The 3000 local people evicted from Queen Elizabeth national park
The Uganda Wildlife Authority – the national body that is responsible for the management of the national parks in Uganda working in conjunction with Uganda Security Personnel have evicted over 3000 local people from the Uganda Safari destination of Queen Elizabeth National Park following the illegal settlement at the beginning of this month.
The local people who had settled on a considerable portion of land close to Kasenyi and Katunguru fishing sites were on Tuesday Sept 1st evicted from their newly settled ground. According to them, they had intentionally settled in the park since government ignored their plea to return the land that was made a section of the park illegally. The local people require the four (4km) of the park land to be degazzetted for them.
The local people claim to have been fighting to meet the minister in charge but all in vain and this prompted them to claim the mentioned land in the any means possible. The locals further noted that they have kept patient for four (4) years but unfortunately the government has intentionally kept a deaf ear. They complain of being killed by the wild animals and yet no compensation.
The authorities including the Uganda police in the region had to intervene so as to stop the government land from being encroached on. The park authorities noted that the issue is before the tourism Minister awaiting the response.
Queen Elizabeth National Park was formed in the year 1952 first as Kazinga National Park and later adopted the current name to commemorate the visit of the Queen of England in 1954. Its located in the south west of Uganda in the western rift valley and features varied landscapes including open savannah, forested landscape and the wet ecosystems that include swamps and lakes. It features verdant wild game including four of the big five except Rhinos and its 45km Kazinga supports great hippopotamus concentrations and Nile crocodiles that make it a favorite destination for world travelers intending to do safaris to Uganda. Stretching over a geographical spread of 1,978km, Queen Elizabeth National Park support has the greatest bird Species in the whole of Uganda and East Africa amounting to over 600 Species and futures the unique tree climbing lions in it southern section of Ishasha.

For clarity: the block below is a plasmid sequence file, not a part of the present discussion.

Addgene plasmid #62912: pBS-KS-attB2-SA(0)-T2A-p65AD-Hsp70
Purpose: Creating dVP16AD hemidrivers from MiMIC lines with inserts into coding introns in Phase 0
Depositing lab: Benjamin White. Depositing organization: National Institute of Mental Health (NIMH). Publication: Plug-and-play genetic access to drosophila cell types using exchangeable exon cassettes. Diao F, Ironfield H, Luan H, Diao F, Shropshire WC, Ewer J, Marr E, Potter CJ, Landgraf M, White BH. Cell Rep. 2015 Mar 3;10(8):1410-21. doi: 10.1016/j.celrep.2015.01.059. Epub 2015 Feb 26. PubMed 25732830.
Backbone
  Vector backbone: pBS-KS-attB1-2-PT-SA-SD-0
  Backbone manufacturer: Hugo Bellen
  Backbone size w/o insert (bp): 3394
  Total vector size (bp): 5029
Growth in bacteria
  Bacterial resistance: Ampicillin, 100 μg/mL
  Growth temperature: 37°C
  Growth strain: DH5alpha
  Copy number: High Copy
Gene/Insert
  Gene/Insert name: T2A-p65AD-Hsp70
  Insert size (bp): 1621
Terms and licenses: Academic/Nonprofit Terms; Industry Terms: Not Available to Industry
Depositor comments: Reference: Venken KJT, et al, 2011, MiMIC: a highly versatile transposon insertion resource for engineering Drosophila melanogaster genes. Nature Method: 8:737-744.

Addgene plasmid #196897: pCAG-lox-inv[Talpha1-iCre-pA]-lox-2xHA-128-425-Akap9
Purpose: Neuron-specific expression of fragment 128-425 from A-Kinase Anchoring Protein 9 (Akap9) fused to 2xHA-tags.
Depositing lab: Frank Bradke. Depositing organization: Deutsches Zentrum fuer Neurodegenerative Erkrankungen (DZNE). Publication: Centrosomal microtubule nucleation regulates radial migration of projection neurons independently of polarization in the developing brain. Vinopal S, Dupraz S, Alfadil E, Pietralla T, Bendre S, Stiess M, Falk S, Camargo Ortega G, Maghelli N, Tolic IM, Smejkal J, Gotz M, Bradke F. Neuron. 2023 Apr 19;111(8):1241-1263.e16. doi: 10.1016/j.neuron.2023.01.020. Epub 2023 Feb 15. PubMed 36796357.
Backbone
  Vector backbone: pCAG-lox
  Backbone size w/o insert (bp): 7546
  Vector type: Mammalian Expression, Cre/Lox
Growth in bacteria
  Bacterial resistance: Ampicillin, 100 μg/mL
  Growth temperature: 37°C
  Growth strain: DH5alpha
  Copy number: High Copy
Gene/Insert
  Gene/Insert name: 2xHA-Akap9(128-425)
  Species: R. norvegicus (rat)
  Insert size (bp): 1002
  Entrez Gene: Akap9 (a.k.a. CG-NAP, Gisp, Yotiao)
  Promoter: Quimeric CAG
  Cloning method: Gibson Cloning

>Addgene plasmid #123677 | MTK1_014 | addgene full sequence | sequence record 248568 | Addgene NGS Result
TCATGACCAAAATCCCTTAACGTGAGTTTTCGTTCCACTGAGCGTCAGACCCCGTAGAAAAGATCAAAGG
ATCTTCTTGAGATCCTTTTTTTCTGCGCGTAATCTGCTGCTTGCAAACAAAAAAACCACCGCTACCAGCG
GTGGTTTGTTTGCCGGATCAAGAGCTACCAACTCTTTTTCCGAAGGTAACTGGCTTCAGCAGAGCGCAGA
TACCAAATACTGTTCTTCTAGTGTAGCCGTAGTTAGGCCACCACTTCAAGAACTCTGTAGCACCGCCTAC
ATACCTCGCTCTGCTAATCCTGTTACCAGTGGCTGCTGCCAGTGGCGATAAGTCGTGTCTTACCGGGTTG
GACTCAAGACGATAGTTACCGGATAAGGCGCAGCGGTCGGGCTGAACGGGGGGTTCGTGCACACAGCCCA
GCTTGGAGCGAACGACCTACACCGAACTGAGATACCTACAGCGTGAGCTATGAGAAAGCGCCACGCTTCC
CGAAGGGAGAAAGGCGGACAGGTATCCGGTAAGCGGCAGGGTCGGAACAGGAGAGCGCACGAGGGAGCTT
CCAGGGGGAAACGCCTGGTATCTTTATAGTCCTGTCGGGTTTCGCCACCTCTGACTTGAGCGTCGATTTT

It can be noted that Uganda’s protected areas have been prone to encroachment and the government has in many times reacted positively degazetting the protected land for human settlement. The cases include Mount Elgon National Park and Lake Mburo National Park. It can be noted that the growing pressure arising from the rapid population increase in Uganda is a threat to these protected sites. With country still engulfed in subsistence production and peasantry class still in search for the virgin lands to practice their traditional agricultural practices, one can note that human encroachment in protected areas some of which are destinations for travelers on Uganda safaris is not yet ready to come to an end. However, the government has adopted the collaborative management where the communities are engaged to understand and appreciate the value of conservation and in return find a justification for the continuity of these protected areas.